For women in the workplace, does remote work already need remodeling?

At a Web Summit fireside chat on remote work, Andela CEO Jeremy Johnson notes that office-first cultures are going to find it increasingly difficult to compete with remote-first cultures, and it’s more important than ever to get remote right. Remote work opens up possibilities for wider talent networks and more competitive teams, but it also needs to evolve in order to support workers, especially women.

A report from McKinsey & Company found that 79% of men reported a positive experience working from home during the pandemic, compared to just 37% of women. So what is going wrong?

Kristin Luck, who joined Jeremy and is the CEO of ESOMAR, a global association for data insights professionals, and the founder of Women in Research, points out that many factors impact women’s experiences.

COVID-19 widened the gender gap in employment, possibly impacting global GDP by 2030.

“In the first year of the pandemic, 54 million women around the world left the workforce. This has widened the gender gap in employment significantly,” Kristin tells us. “Of the women who lost jobs in 2020, 90% left the workforce entirely compared to around 70% of men.” The effects of this are huge. If nothing is done to address the current unemployment gender parity, McKinsey research estimates that the global GDP could be $1 trillion lower by 2030.

“It’s no wonder women have chosen to exit at certain times,” says Kristin. “but I think that there are a lot of things that employers can do to improve these situations.” Some of these include “employer flexibility, better parental leave policies (particularly in the US ), [and] more flexible work-from-home environments.” These are all things said to benefit women, but Kristin notes that they also benefit men. “They allow men to be equal partners in the family experience.”

Looking after children and domestic life is a substantial part-time job that disproportionately falls to women.

“Women, on average, do about 75% of the world’s unpaid care work. The demands of this have obviously grown substantially during the pandemic,” says Kristin. “40% of mothers compared to 27% of fathers are the ones responsible for homeschooling and the care of children.”

Another aspect is the pressure to put on a professional appearance at all times. This can be incredibly challenging when women have to simultaneously manage homeschooling and other household tasks. Kristin cites a Harvard Business Review study on “Zoom fatigue” that found that the effects of being on camera non-stop have accelerated depression and anxiety. “The statistics were significantly larger for women” as a result of the so-called grooming gap projecting unfair beauty expectations upon women in the workplace.

Overcoming the grooming gap and other challenges of remote work will require organizations to adopt different approaches.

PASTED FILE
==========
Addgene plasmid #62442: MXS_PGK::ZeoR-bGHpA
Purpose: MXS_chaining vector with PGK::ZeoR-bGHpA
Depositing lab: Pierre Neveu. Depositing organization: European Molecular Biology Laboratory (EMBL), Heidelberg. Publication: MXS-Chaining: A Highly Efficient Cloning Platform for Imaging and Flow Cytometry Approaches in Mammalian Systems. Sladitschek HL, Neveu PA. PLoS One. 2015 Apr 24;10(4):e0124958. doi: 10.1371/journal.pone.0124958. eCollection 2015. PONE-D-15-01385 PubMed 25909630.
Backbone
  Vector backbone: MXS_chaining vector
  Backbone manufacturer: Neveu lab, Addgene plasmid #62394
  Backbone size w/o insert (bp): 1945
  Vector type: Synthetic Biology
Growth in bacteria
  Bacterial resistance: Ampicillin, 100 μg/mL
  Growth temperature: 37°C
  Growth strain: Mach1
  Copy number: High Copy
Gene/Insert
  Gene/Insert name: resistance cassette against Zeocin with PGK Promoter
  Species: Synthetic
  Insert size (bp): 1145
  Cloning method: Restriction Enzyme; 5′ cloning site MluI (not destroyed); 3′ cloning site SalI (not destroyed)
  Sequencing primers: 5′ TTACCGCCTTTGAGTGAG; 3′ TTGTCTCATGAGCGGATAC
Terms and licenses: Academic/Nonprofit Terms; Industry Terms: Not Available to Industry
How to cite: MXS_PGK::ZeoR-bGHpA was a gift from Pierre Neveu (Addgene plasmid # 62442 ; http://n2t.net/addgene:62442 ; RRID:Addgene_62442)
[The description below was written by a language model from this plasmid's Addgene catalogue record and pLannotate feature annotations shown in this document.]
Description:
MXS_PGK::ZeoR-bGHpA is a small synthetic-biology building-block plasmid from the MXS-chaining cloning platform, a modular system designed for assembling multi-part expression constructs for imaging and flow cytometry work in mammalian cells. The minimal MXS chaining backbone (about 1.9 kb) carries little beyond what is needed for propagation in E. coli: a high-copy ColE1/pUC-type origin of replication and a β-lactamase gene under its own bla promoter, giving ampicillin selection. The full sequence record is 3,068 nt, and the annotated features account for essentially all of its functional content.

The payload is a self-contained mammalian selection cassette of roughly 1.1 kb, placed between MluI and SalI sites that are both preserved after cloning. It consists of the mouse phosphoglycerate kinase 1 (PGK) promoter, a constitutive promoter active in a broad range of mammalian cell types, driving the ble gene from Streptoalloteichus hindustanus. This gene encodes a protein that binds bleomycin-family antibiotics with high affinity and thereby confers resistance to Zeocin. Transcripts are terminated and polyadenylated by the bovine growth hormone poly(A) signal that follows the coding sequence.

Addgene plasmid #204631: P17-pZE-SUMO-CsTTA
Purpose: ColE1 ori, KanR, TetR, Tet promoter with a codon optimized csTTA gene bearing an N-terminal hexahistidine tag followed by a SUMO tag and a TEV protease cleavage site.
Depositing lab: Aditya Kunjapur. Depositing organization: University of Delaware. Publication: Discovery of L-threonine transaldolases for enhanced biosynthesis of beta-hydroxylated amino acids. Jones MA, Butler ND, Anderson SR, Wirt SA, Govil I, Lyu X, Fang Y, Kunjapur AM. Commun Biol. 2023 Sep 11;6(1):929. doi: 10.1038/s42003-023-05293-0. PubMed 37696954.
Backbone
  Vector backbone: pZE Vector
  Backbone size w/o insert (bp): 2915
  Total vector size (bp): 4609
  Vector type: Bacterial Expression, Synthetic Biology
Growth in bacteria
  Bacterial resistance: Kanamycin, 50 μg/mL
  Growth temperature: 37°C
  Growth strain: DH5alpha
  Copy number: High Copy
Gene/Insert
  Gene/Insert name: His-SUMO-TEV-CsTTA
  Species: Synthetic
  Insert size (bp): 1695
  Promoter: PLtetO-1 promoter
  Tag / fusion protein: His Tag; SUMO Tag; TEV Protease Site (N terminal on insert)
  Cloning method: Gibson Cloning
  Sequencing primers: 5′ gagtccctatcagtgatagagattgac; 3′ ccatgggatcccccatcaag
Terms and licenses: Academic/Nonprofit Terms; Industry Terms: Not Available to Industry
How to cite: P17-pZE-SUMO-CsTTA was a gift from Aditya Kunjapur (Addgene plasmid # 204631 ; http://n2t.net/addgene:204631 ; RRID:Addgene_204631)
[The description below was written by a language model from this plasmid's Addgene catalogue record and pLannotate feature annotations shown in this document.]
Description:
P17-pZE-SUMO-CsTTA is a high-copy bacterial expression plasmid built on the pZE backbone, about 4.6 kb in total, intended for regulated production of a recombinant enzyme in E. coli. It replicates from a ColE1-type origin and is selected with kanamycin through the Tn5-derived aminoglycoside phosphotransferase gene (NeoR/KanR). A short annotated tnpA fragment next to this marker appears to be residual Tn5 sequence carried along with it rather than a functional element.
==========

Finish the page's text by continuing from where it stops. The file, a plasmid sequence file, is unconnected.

Kristin encourages women to manage expectations around video to combat the grooming gap: “I think more women have to [put limitations] around the number of video meetings they’re going to do per week. I have certain days of the week that I say I’m not going to do video calls. The other thing that I’ve done is stop having Zoom or Microsoft Teams automatically turn on my video when I join a meeting. That way, I can assess if other people are on video.” Jeremy agrees that improving conditions starts with not requiring everyone to always be on camera.

Another component is creating more equitable conditions in hybrid environments. Kristin explains, “When we talk about remote work now, we’re talking about really using technology and systems to connect people in more meaningful ways. […] I was talking to a woman who told me that even though part of her staff is in the office and part are remote, if she schedules a team meeting, she won’t do anything in person; everyone has to be online because it levels the playing field.”

What else needs to change? Kristin says that organizations “really need to think about staff and the different needs of introverts versus extroverts. Providing opportunities for people to opt-out of team-building activities is healthy. Second, make sure you’re looking at your workplace policies and that they’re gender-equal. It’s critical to really consider the extra workload women are carrying at this point and acknowledge that. Lastly, really look at your global hiring practices: What can you do to hire a more global and more representative workforce? When you do that, you get a better, more diverse talent pool that drives innovation and new product development, which creates a more competitive environment for your company.”